CULLMAN, Alabama – The way Garlan Gudger Jr. sees it, Cullman’s vitality and business-friendly atmosphere make the city an ideal spot to live and work. A string of business expansions and new economic development projects in the community serves to confirm his belief.
“Cullman feels like a large town in a smaller town setting,” said Gudger, whose family-owned Southern Accents is one of the 10 largest architectural antiques firms in the nation. “You can call city officials directly and get a decision made quickly. We are able to move faster.
“Cullman has been on the incline since the (2011) tornado — it created an energy,” he added. “Downtown, there are now restaurants, cafes, boutiques and coffee shops. It almost feels like a pedestrian-planned community.”
Located along Interstate 65, just 40 minutes from both Birmingham and Huntsville, this city of 15,000 residents has become a thriving hub of diverse businesses such as auto suppliers, distribution operations and manufacturers. Expansion announcements have become commonplace, with projects totaling $160 million in investment and 500-plus jobs coming in 2012 alone.
“We have announced more than $1 billion in industrial expansions over the last 10 years,” Cullman Mayor Max A. Townson said. “We believe in taking care of what we have here and will continue to support our existing industries.”
REHAU, which makes bumper assemblies for Mercedes, BMW and Nissan, is one of the companies expanding in Cullman. Last November, REHAU announced plans to establish its first research and development center outside of Germany in Cullman, creating at least 45 engineering jobs.
REHAU was already at work on a $119 million expansion at its Cullman site to accommodate a new contract from Mercedes-Benz’s Alabama plant to develop and produce bumper assemblies for the C-Class and M-Class vehicle lines. The work is expected to create 200 jobs at REHAU’s Cullman plant, bringing total employment to more than 1,000.
Markus Erlbacher, director of finance and administration automotive for REHAU, said the expansion would not have been possible without the support of state and local officials and the quality of life in Cullman.
“I think what makes Cullman special is the spirit — you feel it — everyone wants the community to do well,” Erlbacher. “It’s clear when you hear about Southern hospitality that they are talking of Cullman — everything you need, you have here.”
QUALITY OF LIFE
That Cullman officials stress quality-of-life issues isn’t surprising. After all, Bloomberg Businessweek last year ranked Cullman as the No. 1 city in Alabama in which to raise children. The city’s parks and recreation department has been nominated three years in a row for a National Recreation and Parks Association Gold Medal Award. Cullman City Schools consistently rank in the state’s top 3 school systems.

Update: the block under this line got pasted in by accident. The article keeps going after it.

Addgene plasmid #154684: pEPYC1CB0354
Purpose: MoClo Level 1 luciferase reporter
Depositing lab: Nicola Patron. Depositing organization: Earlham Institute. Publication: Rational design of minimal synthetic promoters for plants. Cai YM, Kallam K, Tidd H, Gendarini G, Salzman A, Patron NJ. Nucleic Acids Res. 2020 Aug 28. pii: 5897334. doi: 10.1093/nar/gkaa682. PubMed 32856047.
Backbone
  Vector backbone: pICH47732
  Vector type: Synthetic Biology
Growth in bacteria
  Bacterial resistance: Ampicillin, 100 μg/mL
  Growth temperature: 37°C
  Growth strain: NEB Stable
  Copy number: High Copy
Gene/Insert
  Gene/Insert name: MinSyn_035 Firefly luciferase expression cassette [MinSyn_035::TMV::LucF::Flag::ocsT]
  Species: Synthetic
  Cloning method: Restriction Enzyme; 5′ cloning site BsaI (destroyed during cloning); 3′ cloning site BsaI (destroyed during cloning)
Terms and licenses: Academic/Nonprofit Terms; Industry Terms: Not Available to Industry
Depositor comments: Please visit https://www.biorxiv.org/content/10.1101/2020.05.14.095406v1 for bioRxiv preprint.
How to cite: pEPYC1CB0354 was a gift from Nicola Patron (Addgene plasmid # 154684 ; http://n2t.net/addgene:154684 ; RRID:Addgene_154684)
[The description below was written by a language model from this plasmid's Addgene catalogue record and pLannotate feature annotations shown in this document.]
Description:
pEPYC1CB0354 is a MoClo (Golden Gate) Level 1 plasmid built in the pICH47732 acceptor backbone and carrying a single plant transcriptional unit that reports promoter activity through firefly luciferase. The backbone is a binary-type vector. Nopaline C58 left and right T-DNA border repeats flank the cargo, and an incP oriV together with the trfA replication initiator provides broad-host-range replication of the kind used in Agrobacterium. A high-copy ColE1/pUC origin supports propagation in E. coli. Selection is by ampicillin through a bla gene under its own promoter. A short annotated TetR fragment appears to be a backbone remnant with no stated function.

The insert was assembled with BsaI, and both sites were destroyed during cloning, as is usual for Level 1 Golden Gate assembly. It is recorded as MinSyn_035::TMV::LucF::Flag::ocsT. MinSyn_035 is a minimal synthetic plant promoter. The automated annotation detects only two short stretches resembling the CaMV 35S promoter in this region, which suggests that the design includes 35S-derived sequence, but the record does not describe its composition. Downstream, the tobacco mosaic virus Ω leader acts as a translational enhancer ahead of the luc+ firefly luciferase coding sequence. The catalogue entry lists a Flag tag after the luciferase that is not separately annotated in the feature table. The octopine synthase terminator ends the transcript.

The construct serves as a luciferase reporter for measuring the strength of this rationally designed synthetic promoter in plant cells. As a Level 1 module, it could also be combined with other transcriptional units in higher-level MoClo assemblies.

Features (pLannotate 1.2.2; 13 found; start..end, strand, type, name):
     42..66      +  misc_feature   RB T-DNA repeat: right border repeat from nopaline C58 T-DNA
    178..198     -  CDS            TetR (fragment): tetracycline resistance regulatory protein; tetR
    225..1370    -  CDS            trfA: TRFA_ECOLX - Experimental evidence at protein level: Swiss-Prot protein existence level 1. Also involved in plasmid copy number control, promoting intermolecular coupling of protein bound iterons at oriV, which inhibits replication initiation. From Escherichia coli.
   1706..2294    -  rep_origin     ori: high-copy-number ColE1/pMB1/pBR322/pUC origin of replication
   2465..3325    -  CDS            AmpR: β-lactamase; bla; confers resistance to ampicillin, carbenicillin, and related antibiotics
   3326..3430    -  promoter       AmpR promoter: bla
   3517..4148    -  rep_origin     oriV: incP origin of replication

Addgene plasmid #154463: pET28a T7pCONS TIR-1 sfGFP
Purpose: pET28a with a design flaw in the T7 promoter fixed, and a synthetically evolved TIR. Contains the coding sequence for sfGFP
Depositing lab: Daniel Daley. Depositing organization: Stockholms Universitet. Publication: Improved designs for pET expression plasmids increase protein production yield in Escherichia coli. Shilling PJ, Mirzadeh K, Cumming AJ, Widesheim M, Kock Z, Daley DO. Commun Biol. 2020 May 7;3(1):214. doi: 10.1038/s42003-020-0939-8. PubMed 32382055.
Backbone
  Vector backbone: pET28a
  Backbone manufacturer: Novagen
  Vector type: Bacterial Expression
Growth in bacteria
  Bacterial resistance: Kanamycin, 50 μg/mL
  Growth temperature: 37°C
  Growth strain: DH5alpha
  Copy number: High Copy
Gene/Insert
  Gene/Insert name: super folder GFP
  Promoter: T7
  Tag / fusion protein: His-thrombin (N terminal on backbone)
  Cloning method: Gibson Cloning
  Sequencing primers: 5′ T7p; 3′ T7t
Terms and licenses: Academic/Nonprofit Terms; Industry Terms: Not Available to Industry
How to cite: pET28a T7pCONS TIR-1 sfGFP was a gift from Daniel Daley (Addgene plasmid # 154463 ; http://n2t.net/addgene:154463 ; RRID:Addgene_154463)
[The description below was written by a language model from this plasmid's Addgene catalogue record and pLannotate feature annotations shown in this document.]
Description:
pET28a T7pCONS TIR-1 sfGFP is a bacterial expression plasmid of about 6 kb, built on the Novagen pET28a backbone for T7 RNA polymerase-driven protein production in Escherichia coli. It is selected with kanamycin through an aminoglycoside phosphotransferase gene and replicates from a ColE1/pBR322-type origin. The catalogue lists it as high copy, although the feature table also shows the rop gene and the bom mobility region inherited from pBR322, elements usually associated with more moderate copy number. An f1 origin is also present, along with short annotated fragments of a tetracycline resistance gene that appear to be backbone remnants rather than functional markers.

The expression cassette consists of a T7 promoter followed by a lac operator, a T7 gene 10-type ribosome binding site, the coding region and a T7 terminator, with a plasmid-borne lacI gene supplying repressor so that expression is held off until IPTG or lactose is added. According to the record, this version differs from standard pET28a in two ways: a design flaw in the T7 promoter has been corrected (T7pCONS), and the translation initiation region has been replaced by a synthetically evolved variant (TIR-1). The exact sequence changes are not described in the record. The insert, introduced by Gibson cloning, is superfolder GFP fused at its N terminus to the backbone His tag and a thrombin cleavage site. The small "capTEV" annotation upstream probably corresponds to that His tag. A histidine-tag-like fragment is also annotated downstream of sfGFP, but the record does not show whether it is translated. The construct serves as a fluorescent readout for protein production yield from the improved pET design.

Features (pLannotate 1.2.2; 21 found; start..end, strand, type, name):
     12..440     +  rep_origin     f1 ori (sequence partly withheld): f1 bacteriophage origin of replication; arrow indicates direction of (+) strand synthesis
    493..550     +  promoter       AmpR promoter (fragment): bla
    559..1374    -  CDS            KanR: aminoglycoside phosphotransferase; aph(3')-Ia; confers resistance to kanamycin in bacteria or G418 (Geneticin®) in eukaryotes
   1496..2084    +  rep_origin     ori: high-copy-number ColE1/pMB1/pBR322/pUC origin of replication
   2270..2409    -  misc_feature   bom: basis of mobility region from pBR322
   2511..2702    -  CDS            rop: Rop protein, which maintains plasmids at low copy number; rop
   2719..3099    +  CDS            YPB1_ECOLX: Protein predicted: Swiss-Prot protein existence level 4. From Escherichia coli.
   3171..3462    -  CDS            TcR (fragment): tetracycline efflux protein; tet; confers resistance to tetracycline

Cullman is frequently named as one of the nation’s top micropolitan areas for economic development by publications such as Site Selection and Southern Business & Development magazines.
Mayor Townson said the city has bounced back after much of its downtown was destroyed by an April 27, 2011 twister. He said Cullman did such a good job of rebuilding that it was selected as the No. 1 city in Alabama to recover from a natural disaster.
“After the tornado, it was like waking up a sleeping giant,” he said.
Community leaders work hard to provide opportunities for Cullman’s residents, from a $16 million aquatics/wellness center with 13,000 members to a world championship archery park. When the archery park was built in 2009, it was only the second one in the nation.
Cullman County is home to Smith Lake, one of the top spotted bass lakes in the country. Cullman will soon be the home of the new Bass Fishing Hall of Fame (BFHOF). The BFHOF will be constructed as a joint project between the City of Cullman and Cullman County and includes an adjacent civic center.
“We have a great relationship with every community and everyone works together,” Mayor Townson said. “I’m a blessed mayor.”
PROVIDING A TOP WORKFORCE
Cullman has an extremely diverse economic base, with automotive suppliers, nine distribution centers, aerospace companies and a wide range of other employers. The area’s roots are agricultural, meaning the people have hard work in their DNA.
“The citizens of Cullman have a work ethic that is constantly praised by local industries,” said Peggy Smith, director of the Cullman Economic Development Agency, which has been recognized for its work to recruit new industry and support existing businesses.
Wallace State Community College in Hanceville frequently partners with businesses to train employees for specific needs. The college’s career/technical division has programs that prepare students for careers in automotive manufacturing, electronics technology, machine tool technology, welding and agricultural production, among others.
In addition, the Cullman Area Workforce Solutions (CAWS) program works to meet current and future employment needs of the community by expanding the number of skilled workers. CAWS is a partnership between businesses, educators, community leaders and others.
Shawn Crider, CEO of HH Technologies, has lived in Cullman his entire life. His company, which rolling door systems for commercial applications, employs 120 people. He said the quality of the area’s workforce can’t be matched.
“When our people come to work, they tend to stay with us,” Crider said.